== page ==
While there are a variety of sports documentaries which provide a glimpse (and an often controlled one at that) into the life of coaches, players, and other industry-based professionals already at the top of their game, Netflix’s Last Chance U: Basketball offers a unique perspective, one that presents the difficulties young athletes go through on and off the court while attempting to reach the elite level in a typically cut-throat, unforgiving environment. This is perhaps displayed none more so than in the third of an eight-episode docuseries, titled Jenny.
Just as the show’s title suggests, Last Chance U: Basketball follows a mixed group of once top-level college prospects and players running out of options, as they represent the Huskies at East Los Angeles community college, looking to do whatever it takes to grasp what is likely their final opportunity of achieving an American Dream that so many chase – a chance to ‘make it’ in basketball.
As is showcased throughout the documentary, episode three mainly draws attention to footage away from the court. In what is arguably the most heart-wrenching story of the series, Huskies captain and shooting guard Deshaun Highler open’s up about tragically losing his mum to cancer just over a year prior, allowing the viewer full access into the struggles of attempting to maintain his vital leadership role within the team whilst having to deal with a rapid transition into adulthood.
“It was the hardest thing I ever been through, and I hope it’s the hardest thing I ever have to go through. It was so lonely,” Highler says, while unable to hold back his tears. “You just gotta put your mind to it and put [the emotion] towards what you’re doing. That’s why I’m so emotional and so outspoken on the court. That’s where I let go.”
Where emotions are often hidden from sport, the scene presents a truly authentic narrative that has not been controlled to conceal anything from the spectator. It is clear Highler isn’t discussing his experiences for a publicity stunt, and there is no feeling of a sob-story to seem appealing. He is just sharing his life as it happens, and how he tries to remain strong in the face of adversity. As mentioned earlier, by allowing insight into the emotional battles that people go through away from sport, it can be hugely important as it reminds the viewer that athletes are still human, and not a mere source of entertainment for the observer’s gaze. It also helps to challenge the framework of hegemonic masculinity which manifests itself in men’s sport, as young male athletes are too commonly told to hide emotion and remain independent, which can lead to the suppression and avoidance of mental health issues.
Several other out-of-sport clips in the episode also help to deliver a connection between the viewer and the Huskies players. One scene featured small forward KJ Allen finding it difficult to balance his school life with his basketball ambitions. Once again, it provides the viewer with a chance to empathise with athletes by understanding and relating to personal issues, and how they might effect a person’s sporting performance. It gives an opportunity to change the sports discourse and question future behaviours towards athletes.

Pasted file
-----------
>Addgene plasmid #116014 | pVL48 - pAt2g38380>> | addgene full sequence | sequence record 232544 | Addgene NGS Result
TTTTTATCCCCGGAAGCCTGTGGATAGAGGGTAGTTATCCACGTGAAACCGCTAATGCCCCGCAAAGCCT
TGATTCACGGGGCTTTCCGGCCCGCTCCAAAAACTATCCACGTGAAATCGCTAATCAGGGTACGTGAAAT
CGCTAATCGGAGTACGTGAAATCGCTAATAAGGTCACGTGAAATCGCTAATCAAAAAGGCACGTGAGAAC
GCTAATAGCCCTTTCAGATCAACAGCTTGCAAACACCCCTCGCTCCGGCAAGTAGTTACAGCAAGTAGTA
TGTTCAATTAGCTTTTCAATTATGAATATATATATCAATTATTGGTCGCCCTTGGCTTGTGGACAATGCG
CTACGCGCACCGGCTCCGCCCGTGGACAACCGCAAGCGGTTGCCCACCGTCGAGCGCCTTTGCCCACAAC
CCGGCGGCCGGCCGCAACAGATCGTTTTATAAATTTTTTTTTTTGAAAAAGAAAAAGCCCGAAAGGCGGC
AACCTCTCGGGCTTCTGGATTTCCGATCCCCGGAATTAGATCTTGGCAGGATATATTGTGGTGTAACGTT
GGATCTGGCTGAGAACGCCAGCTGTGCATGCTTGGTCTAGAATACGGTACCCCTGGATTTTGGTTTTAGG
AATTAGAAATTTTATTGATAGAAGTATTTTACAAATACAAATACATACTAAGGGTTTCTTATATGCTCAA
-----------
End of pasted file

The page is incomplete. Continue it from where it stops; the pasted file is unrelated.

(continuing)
Where the production does focus on the basketball side of things, this episode is not dissimilar to others in the series in exhibiting the touching, behind-the-scenes, interpersonal relationships head coach John Mosley builds with his players. The scenes show his genuine commitment to the team, and how he is able to reflect on his own life experiences in order to form bond’s and have relatable conversations to guide the player’s through hard times. A closed-door conversation with the temperamental, but hugely talented power forward, Joe Hampton, is overheard by the spectator. On what looks like the verge of giving up, Hampton says to Mosley “I don’t know what to do, homie,” to which coach Mosley responds.
“I’m not giving up. I got your back, man, come on. You just gotta respond the right way. I can’t let you fail, bro. You’re not going to fail. It’s not happening. You here for a reason. A purpose.”
To conclude, episode three of Last Chance U: Basketball does a really good job of letting the viewer in to recognise previously unseen perspectives of how high school athletes must cope with the low’s as well as the high’s that present themselves whilst chasing their goals and maturing into young adults along the way. Both the in-game footage and personal stories shared by the player’s off-court are portrayed with such detail and raw emotion that a biased or controlled narrative is rarely felt, allowing the viewer to believe that absolutely all the ongoings of a high school basketball team are being exposed.